Herculaneum Quay New
Herculaneum Quay

Sorting stalled sites key for Liverpool, says City Residential

Resolving the city’s remaining stalled sites will go a long way to helping keep confidence in Liverpool’s residential market, managing director Alan Bevan said in the estate agent’s latest quarterly report.

Recent months have seen encouraging news, with MCR Property Group joining Elliot and the Crossfield Exclusive joint venture in picking up abandoned projects, at Quadrant, Pall Mall and Norfolk Street respectively. AR&V Investments acquired Pinnacle scheme Victoria House, while earlier in 2018, Great George Street Developments started to piece together the New Chinatown project, securing planning for afirst phase of development.

Herculaneum Quay and Victoria House are the two largest stalled schemes that remain to be resolved. Herculaneu Quay is structurally completed, but funding platform Lendy pushed Primesite’s development vehicle Heculaneumco into administration in June last year.

At Paramount, a student accommodation scheme close to Lime Street station, most of the 400-plus student places remain unbuilt, although a small part of the scheme was delivered.

Bevan put the recent spate of deals down to the sites, some of which are well advanced, offering good value for money, being sold in a fully transparent process through administrators or liquidators, with the incoming buyer being able to pick up assets at a substantial discount.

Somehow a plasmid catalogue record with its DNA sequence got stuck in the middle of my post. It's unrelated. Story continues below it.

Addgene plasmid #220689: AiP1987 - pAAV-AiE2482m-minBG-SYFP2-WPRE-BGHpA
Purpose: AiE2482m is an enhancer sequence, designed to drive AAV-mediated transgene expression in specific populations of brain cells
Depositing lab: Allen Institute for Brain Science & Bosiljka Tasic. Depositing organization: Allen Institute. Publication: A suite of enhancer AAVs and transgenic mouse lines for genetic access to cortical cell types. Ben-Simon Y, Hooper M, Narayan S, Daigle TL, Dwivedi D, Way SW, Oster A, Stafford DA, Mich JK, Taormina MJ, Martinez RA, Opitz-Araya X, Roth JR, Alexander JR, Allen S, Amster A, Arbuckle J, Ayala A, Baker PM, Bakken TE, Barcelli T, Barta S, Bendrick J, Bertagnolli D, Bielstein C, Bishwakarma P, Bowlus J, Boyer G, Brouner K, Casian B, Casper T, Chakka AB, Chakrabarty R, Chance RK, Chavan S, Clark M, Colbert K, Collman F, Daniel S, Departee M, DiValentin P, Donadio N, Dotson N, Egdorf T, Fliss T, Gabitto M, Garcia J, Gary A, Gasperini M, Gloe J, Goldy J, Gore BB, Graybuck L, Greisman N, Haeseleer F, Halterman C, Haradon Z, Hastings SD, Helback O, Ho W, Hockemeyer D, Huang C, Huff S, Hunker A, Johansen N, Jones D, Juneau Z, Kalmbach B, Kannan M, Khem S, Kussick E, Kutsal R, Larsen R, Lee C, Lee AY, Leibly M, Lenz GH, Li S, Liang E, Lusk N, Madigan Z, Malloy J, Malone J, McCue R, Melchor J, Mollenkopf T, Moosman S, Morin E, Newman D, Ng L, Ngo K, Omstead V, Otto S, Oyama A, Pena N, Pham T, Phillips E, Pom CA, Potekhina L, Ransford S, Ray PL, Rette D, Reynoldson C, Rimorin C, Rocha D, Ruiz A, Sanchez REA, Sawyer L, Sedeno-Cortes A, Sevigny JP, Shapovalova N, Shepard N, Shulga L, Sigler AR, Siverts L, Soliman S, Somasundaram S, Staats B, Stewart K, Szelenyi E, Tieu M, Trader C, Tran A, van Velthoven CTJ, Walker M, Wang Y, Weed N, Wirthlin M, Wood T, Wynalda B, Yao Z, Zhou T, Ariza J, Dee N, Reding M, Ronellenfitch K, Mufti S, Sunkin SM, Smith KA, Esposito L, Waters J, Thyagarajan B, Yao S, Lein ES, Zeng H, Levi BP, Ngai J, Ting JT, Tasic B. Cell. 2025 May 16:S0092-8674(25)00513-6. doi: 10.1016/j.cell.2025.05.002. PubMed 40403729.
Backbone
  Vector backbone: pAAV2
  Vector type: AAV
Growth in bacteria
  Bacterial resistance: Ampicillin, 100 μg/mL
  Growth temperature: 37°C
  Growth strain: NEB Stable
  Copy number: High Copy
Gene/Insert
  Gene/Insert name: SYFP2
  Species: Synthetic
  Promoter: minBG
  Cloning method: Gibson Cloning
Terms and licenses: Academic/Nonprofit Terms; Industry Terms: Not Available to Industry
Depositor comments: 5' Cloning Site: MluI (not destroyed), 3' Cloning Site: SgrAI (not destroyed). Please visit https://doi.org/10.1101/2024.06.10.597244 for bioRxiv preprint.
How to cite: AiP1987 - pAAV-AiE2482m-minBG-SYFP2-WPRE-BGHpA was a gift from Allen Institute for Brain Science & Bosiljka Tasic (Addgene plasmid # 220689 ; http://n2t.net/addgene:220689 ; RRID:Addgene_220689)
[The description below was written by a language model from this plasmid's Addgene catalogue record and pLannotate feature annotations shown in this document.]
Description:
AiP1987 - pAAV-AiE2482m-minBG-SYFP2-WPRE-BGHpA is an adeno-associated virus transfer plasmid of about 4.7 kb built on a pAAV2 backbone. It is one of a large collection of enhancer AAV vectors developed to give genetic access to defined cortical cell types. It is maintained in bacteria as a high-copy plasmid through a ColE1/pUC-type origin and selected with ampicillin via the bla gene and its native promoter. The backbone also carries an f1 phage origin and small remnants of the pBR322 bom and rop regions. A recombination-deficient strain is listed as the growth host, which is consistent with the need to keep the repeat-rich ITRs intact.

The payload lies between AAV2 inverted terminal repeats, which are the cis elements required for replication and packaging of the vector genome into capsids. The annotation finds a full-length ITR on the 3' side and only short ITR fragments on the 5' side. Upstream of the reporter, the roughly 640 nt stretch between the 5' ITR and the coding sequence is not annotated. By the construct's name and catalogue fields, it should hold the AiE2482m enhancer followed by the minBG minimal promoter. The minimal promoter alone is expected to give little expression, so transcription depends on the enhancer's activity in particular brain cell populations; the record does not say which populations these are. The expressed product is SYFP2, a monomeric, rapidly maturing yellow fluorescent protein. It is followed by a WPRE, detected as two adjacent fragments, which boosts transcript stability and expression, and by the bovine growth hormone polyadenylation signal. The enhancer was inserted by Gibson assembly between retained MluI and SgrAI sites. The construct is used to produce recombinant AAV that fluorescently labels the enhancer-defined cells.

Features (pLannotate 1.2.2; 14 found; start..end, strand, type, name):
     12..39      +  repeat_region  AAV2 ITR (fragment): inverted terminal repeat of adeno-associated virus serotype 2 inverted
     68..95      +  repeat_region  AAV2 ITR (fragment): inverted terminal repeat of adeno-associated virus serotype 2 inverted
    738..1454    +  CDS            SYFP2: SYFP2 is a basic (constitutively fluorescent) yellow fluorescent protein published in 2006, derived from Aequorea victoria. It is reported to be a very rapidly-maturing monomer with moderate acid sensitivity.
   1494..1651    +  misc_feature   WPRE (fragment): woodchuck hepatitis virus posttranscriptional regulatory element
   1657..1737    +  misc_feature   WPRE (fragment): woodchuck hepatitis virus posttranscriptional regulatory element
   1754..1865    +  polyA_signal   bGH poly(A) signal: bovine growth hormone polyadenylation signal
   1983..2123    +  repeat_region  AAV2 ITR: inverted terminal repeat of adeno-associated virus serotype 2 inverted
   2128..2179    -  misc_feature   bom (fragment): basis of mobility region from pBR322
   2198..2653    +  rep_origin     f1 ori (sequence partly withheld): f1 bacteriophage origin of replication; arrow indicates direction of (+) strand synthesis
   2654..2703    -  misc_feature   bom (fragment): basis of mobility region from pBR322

He said: “The likes of Elliot Group, MCR and Crossfield understand the Liverpool market very well and have confidence they have the skills, resources and ultimate exit to ensure that they make their schemes a success whereby previously the development had stalled.

“We would like to think this means the end for stalled developments, and getting these stalled developments started again will go some way to clearing a major issue for the city.”

However, Bevan warned, with market conditions toughening, and investors still potentially wary given what has gone before, completion rates in the city as a whole may suffer over the next 12 to 18 months.

He added: “There are also two remaining stalled schemes where there is still uncertainty over their future. It would be highly encouraging for the market if these were dealt with during the coming months.”

On the market as a whole, City Residential reports that Liverpool has performed resiliently, although “there is no doubt that the residential market as a whole in the UK is slowing down, with both activity levels and house price growth indicators highlighting reduced levels from the previous years”.

In particular, the firm is positive on the student accommodation market, with student numbers rising; and the build-to-rent market, described as one of the more active outside London.

The full report can be accessed online.